I never learned to squat or deadlift as a high school cross country runner so I turned to Mark Rippetoe’s Starting Strength instead. Rippetoe speaks of barbell training with a conviction rivaling that of Jim Jones. I finished the introduction believing that the barbell was god’s gift to man. After reading the first chapter I wanted nothing more than to dedicate my life to achieving a perfect squat. Feeling myself starting to be drawn into his cult, I searched for dissenting opinions and found several that snapped me out of my trance. Nonetheless, I deeply admire his attention to detail and I believe the information I gained from his book will go a long way in helping me lift efficiently and injury free. I have summarized his chapters on squatting and deadlifting below.
Although I encourage you to skim through these tips, you won’t get much out of them if that’s all you do. What I did & what I encourage you to do is to print this cheat-sheet out and keep it in your gym bag or locker. Immediately before & after every workout, skim this list & notice what you’ve done well so far and what you need to improve on. Over the months, the details will sink in and your form will become beautiful.
How to Squat
Grip: Set the bar to be at mid-sternum height (most people set it too high). Use a thumb-over grip to keep the wrists straight and to minimize the weight supported by the arms and maximize the weight resting on the posterior deltoids and traps. The grip should be as narrow as is comfortable.
Stance: Point the toes outwards at 30 degrees (most people point their toes too far forward). Keep the heels shoulder width apart.
Bar Placement: Keep the bar low on your back (immediately below the ridge at the top of the shoulder blades) to maximize the work done by the more powerful posterior chain muscles. Lift the chest and elbows before lifting the bar off the rack to tighten your back and establish a sturdy platform for the weight to rest on.
Preparation: Lift the bar off the hooks as if you were finishing a full squat. Take one step backwards to clear the rack. Fix your gaze on a spot on the ground 4-5 feet in front of you. Take a deep breath and hold it during the rep. This allows the pressurized lungs and abdomen to behave as a rigid cylinder surrounding and stabilizing the spinal column.
Knees: Shove your knees outwards as you begin the movement so that the femurs stay in line with the feet (very difficult for most people). This allows you to squat deeply and to keep your knees in a neutral position. Don’t let your knees get more than a little in front of your toes.
Depth: Squat deeply (at least below parallel) to train both the quads and posterior chain. If it’s too heavy to squat deeply, it’s too heavy for your back to safely support.
Back Position: Keep your back as flat as possible throughout the rep. This requires a conscious extension of the back, especially at the bottom.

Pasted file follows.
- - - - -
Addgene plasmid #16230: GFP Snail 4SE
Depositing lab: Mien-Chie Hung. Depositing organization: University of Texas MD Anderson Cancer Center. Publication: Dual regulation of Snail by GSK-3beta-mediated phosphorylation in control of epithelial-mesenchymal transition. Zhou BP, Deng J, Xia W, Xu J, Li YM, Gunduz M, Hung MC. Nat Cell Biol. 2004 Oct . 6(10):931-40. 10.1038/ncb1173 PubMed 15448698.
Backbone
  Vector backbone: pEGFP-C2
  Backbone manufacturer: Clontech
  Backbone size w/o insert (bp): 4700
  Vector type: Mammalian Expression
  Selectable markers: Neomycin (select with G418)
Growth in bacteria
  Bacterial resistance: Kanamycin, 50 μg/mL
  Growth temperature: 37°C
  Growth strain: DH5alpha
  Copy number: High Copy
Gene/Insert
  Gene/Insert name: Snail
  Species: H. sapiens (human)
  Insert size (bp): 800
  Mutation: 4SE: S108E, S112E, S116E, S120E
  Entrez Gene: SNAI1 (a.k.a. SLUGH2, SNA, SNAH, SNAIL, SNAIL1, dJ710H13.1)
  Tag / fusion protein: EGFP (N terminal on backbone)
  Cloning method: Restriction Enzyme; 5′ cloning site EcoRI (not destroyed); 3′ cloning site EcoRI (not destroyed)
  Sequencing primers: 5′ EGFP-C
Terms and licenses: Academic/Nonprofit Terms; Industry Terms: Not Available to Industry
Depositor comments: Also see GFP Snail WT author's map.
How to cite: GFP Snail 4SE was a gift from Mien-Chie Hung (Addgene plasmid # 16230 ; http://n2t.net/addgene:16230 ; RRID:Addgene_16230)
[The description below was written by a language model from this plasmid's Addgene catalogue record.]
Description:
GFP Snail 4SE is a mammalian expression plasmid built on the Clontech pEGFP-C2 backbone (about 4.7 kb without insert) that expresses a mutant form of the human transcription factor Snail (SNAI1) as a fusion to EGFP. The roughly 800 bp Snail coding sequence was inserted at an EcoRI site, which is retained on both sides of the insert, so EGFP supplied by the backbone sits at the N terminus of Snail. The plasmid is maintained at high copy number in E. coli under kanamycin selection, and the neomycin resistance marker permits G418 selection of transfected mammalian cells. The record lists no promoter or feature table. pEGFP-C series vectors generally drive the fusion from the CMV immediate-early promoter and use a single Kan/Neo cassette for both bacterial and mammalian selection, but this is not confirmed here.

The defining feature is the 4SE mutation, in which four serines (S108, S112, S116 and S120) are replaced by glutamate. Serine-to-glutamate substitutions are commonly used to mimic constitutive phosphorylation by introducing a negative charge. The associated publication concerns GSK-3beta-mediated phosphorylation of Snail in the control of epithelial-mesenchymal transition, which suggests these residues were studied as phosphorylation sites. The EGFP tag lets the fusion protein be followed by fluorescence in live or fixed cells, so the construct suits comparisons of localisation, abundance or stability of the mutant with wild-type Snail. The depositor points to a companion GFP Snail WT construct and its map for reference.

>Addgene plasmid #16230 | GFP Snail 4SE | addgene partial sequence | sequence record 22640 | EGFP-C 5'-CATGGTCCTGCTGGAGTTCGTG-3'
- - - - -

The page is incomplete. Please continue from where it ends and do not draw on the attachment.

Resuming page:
How to Deadlift
Stance: Place the bar directly over the middle of the foot. Heels should be 8-12 inches apart with toes pointing out slightly.
Grip: Keep your legs stiff as you bend over and take a double overhanded grip with thumbs around. Alternate grip (one hand forward one back) is stronger and could be used in the last few reps if your grip is failing. Your grip should be just barely outside your legs. To minimize callous formation, grip the bar at the creases where your fingers meet your hand (not the creases where your hand folds in half).
Knees: Bend your knees slightly until your shins touch the bar. Keep your hips high. Your knees should be touching your elbows.
Body Position: Lift your chest as you straighten and tighten your back. Do not squeeze your shoulder blades together and do not bend your arms. Look at the bar, is it still directly above your mid-foot?
Preparation: Fix your gaze on a spot 12-15 ft ahead of you. Take a deep breath and hold it throughout the rep.
Movement: Drag the bar up your leg and make sure it never loses contact. To save your shins: either wear sweatpants or position your thumbs to drag against your shin instead of the bar.
Lockout: At the top of the pull, lift your chest, lock your knees, and take a second to make sure you’re stable before lowering. No need to shrug, no need to pull your shoulders back, no need to release your breath. Lower the bar in the exact opposite way your raised it.
Reset: Don’t bounce the barbell at the bottom. Reset your form at the beginning of each rep. Doing continuous reps robs you of valuable muscle contraction and prevents you from fixing any form deterioration.
- Imagine a thin vertical lane extending straight up from your mid-foot. Concentrate on keeping the bar within this lane at all times and most problems will fix themselves.
- Always start with an empty bar when squatting (or a nearly empty bar when deadlifting) and work up slowly from there. Focus on form & full a range of motion while the weight is light. If you don’t have time to warm up, you don’t have time to workout.
- Thin soled shoes are a must for both ankle stability and lifting efficiency. No thick-heeled running shoes! Vans or converse or dedicated lifting shoes are better.